According to the confidential documents reviewed by Svergies Radio (SR) the project was launched in 2007 and contains plans to build 35 buildings.
SR claimed as well that the Swedish government had knowledge of the project, referred to in the documents as Simoom.
FOI head Jan-Olof Linde, however, denied the report, and stated repeatedly that such a plan does not exist.
“Today we have no ongoing projects with that country, so I have no comments because we don’t have any project,” Linde said to SR.
When probed further, Linde remained staunch.
“The answer is no. Really! Don’t you hear what I’m saying,” he told SR.
Jan Erik Lövgren of the Swedish Agency for Non-Proliferation and Export Controls (ISP), stated however that the FOI still has plans involving Saudi Arabia.
“I understand that there is some form of dialogue with the Saudis,” he said.
Dick Sträng, who led the project until 2010, also said the information was correct and that the government had complete knowledge of the project.
According to the documents reviewed by SR, it is clear that FOI was to take the lead on the construction of the plant with the help of several Swedish companies.
In early 2008, the government didn’t want FOI to have responsibility for the construction because of the sensitivity of the matter.
But the Saudis still wanted FOI, rather than a private company, to lead the work, and felt deceived by the attempt to take FOI off the project.
In an attempt to resolve the situation, FOI created a company, Swedish Security Technology and Innovation (SSTI), what was meant to serve as a front company for dealings with the Saudis and was represented by the same people who had previously led the project.
On paper, SSTI is a private company without any ties to public agencies in Sweden and thus didn’t need to seek approval from the government.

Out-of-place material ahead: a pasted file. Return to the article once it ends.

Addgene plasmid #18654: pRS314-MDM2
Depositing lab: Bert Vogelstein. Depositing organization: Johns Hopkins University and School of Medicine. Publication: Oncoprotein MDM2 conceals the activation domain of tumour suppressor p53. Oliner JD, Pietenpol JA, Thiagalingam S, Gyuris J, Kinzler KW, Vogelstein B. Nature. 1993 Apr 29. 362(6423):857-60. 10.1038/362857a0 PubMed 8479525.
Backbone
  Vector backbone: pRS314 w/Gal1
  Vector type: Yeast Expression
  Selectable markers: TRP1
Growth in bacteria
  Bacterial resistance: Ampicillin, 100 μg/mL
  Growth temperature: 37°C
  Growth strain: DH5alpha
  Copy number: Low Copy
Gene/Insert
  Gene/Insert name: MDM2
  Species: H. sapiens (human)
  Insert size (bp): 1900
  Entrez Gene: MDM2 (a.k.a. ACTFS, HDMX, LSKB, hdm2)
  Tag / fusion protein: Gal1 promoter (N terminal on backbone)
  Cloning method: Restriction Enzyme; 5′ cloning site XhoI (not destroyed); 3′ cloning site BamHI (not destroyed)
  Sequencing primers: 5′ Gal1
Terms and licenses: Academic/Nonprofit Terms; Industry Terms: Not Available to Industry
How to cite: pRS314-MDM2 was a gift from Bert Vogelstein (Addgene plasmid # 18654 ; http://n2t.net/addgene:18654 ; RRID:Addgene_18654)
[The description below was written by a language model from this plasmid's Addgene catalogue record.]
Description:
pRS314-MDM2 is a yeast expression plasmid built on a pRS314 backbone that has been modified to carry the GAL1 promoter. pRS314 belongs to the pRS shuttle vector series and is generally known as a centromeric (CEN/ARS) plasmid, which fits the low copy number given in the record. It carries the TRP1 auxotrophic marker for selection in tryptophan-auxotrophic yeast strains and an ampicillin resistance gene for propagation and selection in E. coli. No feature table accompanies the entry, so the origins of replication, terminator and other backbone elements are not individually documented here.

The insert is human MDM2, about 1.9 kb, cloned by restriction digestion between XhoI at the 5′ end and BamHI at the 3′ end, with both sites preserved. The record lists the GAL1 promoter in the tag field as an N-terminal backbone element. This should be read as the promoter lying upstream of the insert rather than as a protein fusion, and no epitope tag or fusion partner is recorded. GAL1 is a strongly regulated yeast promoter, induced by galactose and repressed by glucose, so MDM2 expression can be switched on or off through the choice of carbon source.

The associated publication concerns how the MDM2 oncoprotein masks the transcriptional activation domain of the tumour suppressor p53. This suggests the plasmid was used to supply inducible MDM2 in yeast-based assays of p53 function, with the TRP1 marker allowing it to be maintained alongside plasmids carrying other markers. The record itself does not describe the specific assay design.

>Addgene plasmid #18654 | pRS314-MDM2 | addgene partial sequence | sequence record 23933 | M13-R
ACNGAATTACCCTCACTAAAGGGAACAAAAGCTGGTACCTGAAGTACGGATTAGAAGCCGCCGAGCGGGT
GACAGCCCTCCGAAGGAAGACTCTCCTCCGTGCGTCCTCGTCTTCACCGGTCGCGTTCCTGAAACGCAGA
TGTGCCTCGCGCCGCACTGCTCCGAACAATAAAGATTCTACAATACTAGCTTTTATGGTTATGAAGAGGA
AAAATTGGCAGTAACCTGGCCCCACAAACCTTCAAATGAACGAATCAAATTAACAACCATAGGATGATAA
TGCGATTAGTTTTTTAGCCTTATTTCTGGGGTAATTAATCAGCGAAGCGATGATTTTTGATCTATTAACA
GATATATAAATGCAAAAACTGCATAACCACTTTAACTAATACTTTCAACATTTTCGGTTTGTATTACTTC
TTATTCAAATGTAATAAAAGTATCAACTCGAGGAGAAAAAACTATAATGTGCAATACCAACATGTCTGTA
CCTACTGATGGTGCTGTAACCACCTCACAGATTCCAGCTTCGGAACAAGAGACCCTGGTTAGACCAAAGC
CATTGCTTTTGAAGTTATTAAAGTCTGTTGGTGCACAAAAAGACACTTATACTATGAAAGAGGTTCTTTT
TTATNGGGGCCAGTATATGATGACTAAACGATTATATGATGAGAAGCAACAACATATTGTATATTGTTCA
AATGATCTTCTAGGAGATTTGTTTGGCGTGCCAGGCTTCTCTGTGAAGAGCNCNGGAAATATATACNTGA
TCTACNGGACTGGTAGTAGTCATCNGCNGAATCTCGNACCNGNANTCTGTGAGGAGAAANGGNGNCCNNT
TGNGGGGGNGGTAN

The radio station claimed that the secret government documents stated that the project “pushes the boundaries of what is possible for a Swedish agency,” according to SR.
Prime minister Fredrik Reinfeldt commented on the report during a press conference on Tuesday morning.
“We’ve had an agreement with Saudi Arabia since 2005, and we have a system in Sweden whereby we continue to abide by such agreements when a government changes,” Reinfeldt told reporters.
“The government is responsible for ensuring that all the laws and regulations are in place and are followed and I am operating under the assumption that the responsible agencies have abided by the law.”
Reinfelt refused, however, to comment on any details of the report, citing that most of the related material is classified.
Meanwhile, Green Party spokesperson Gustav Fridolin issued a statement announcing his party was reporting defence minister Sten Tolgfors to the Riksdag’s committee on the constitution (Konstitutionsutskottet – KU).
“The committee on the constitution needs to examine whether the defence minister’s actions are in line with Sweden’s democratic priniciples and Sweden’s stance on human rights,” said Fridolin.
According to Fridolin, Sweden’s cooperation with Saudi Arabia is neither good for democratic development nor for Swedish interests.
“Sweden shouldn’t ruin its good reputation by supporting military dictatorships,” he said.